Ban Ki-moon sounds alarm on violence in outskirts of Sudanese capital

10 May 2008
UN Secretary-General Ban Ki-moon briefs  journalists at news conference (file photo)

United Nations Secretary-General Ban Ki-moon today voiced grave concern over the fighting spurred by attacks by the rebel Justice and Equality Movement (JEM) forces that has broken out on the outskirts of the Sudanese capital Khartoum.

Mr. Ban “condemns strongly the use of armed force and military means by JEM for the achievement of political ends and calls for an immediate cessation of fighting and a renewed commitment to a peaceful resolution of outstanding issues,” according to a statement issued by his spokesperson.

He also expressed his anxiety over the impact of the recent violence on the overall situation in Sudan, as well as on the Comprehensive Peace Agreement (CPA), which ended 21 years of civil war between South Sudan and the national Government of the country, and the Darfur Agreement, targeting the war-torn region on the country's western flank.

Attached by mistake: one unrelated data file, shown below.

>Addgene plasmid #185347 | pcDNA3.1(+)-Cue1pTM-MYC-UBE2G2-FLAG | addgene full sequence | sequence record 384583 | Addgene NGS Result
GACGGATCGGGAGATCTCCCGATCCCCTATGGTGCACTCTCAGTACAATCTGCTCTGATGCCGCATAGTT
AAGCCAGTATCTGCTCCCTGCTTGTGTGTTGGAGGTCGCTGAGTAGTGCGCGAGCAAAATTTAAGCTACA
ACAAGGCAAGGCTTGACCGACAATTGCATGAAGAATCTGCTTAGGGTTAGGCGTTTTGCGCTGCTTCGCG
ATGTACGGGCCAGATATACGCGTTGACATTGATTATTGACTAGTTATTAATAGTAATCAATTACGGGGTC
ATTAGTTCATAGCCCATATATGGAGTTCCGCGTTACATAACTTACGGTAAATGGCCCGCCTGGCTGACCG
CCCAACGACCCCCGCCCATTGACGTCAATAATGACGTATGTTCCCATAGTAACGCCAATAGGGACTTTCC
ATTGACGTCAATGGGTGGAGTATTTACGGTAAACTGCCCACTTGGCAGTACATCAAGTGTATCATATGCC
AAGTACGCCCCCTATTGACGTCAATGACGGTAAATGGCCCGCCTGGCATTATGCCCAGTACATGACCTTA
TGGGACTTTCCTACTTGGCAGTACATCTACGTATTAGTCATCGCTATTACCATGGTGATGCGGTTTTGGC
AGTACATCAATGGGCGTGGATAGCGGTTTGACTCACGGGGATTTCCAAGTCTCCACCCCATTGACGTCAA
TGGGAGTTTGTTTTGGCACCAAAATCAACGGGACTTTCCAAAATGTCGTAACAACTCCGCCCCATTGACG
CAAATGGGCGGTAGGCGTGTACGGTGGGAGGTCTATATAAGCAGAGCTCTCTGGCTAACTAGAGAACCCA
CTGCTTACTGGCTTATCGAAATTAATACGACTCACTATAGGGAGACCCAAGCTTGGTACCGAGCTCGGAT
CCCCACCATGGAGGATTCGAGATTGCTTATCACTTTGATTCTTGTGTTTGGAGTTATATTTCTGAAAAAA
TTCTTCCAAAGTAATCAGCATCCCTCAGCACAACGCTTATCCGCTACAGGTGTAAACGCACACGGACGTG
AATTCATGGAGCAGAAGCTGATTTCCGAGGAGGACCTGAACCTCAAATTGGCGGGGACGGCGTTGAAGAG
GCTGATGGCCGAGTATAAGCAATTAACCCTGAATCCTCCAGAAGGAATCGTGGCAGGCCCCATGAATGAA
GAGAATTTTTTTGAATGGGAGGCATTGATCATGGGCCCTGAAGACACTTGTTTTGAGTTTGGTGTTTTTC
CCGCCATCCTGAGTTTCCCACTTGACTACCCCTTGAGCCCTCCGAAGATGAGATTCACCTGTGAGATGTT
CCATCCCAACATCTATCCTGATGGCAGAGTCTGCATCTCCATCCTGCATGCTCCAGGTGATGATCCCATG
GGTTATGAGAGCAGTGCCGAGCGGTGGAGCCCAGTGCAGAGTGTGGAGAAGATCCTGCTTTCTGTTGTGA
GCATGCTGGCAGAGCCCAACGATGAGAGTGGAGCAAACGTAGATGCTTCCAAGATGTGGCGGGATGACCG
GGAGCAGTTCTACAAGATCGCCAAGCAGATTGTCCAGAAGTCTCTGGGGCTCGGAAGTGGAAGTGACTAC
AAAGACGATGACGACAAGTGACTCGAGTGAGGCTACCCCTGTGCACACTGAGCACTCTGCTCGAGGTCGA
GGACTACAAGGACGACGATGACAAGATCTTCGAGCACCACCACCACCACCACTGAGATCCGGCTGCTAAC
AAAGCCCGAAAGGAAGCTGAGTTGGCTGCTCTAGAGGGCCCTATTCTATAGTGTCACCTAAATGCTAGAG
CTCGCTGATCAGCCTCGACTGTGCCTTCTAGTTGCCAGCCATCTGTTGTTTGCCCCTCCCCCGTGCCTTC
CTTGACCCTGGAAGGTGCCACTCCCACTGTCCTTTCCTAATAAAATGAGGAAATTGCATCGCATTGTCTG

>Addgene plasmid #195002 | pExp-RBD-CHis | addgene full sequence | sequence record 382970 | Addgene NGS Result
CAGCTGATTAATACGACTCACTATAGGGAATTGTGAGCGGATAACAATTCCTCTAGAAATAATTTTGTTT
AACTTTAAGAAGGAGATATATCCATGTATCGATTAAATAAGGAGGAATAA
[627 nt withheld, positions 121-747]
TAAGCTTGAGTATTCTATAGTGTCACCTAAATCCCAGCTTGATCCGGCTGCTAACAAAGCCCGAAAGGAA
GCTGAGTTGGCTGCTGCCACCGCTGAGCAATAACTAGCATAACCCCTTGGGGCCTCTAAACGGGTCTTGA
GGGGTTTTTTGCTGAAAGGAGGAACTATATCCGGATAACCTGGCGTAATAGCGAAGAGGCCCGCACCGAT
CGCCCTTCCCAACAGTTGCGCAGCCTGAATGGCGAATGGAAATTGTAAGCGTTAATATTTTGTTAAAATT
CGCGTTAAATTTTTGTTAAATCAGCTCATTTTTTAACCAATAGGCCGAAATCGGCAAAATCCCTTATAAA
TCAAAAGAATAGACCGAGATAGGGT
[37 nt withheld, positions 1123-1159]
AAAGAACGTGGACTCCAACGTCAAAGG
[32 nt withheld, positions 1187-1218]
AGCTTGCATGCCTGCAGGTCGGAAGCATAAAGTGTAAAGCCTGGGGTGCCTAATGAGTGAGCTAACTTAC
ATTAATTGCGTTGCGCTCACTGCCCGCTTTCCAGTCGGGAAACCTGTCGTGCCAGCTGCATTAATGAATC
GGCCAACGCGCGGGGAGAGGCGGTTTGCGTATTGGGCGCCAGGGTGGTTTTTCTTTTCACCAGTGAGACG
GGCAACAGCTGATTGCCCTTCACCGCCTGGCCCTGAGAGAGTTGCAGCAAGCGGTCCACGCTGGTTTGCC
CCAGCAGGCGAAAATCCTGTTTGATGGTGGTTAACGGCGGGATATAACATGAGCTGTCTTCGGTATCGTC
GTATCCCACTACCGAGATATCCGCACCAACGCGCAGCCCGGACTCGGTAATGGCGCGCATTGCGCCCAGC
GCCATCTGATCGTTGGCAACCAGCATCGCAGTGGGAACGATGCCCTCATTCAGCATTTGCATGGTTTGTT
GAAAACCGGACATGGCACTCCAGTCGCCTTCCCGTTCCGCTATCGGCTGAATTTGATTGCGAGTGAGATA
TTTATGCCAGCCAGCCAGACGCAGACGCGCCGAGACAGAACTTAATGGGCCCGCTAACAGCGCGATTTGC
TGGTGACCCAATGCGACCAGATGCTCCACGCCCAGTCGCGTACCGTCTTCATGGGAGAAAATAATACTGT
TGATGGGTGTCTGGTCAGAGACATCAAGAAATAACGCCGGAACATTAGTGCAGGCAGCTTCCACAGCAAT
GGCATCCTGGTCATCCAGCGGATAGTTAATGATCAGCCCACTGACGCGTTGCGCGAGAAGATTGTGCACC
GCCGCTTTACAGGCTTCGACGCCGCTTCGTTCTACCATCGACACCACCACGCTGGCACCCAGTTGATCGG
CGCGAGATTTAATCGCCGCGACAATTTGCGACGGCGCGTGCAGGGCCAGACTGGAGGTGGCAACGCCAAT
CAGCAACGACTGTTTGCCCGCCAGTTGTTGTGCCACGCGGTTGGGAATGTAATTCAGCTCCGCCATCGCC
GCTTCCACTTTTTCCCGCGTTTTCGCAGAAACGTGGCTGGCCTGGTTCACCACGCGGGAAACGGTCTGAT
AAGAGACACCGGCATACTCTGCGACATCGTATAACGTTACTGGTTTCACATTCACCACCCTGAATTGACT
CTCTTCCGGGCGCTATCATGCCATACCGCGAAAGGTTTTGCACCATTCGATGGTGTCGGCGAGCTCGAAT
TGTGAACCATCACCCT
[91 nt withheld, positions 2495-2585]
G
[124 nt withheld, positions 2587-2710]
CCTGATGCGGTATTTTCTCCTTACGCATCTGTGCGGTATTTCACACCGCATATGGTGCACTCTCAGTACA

Furthermore, the Secretary-General voiced concern over the “possible effect on the civilian lives and property of any escalation of such attack.”

Yesterday, the UN and African Union (AU) envoys spearheading efforts to reach a lasting political solution in Darfur underlined the civilian suffering resulting from the fighting.

Jan Eliasson and Salim Ahmed Salim said in a statement that they are “alarmed and deeply troubled” by the military escalation between the Government and JEM.

Noting that all sides have agreed that there is no military solution to the five-year conflict in Darfur, the parties must “act accordingly.”

More than 200,000 people have been killed and at least 2.5 million displaced from their homes since 2003, when rebels began fighting Government forces and allied Janjaweed militiamen in the arid and impoverished region of Darfur.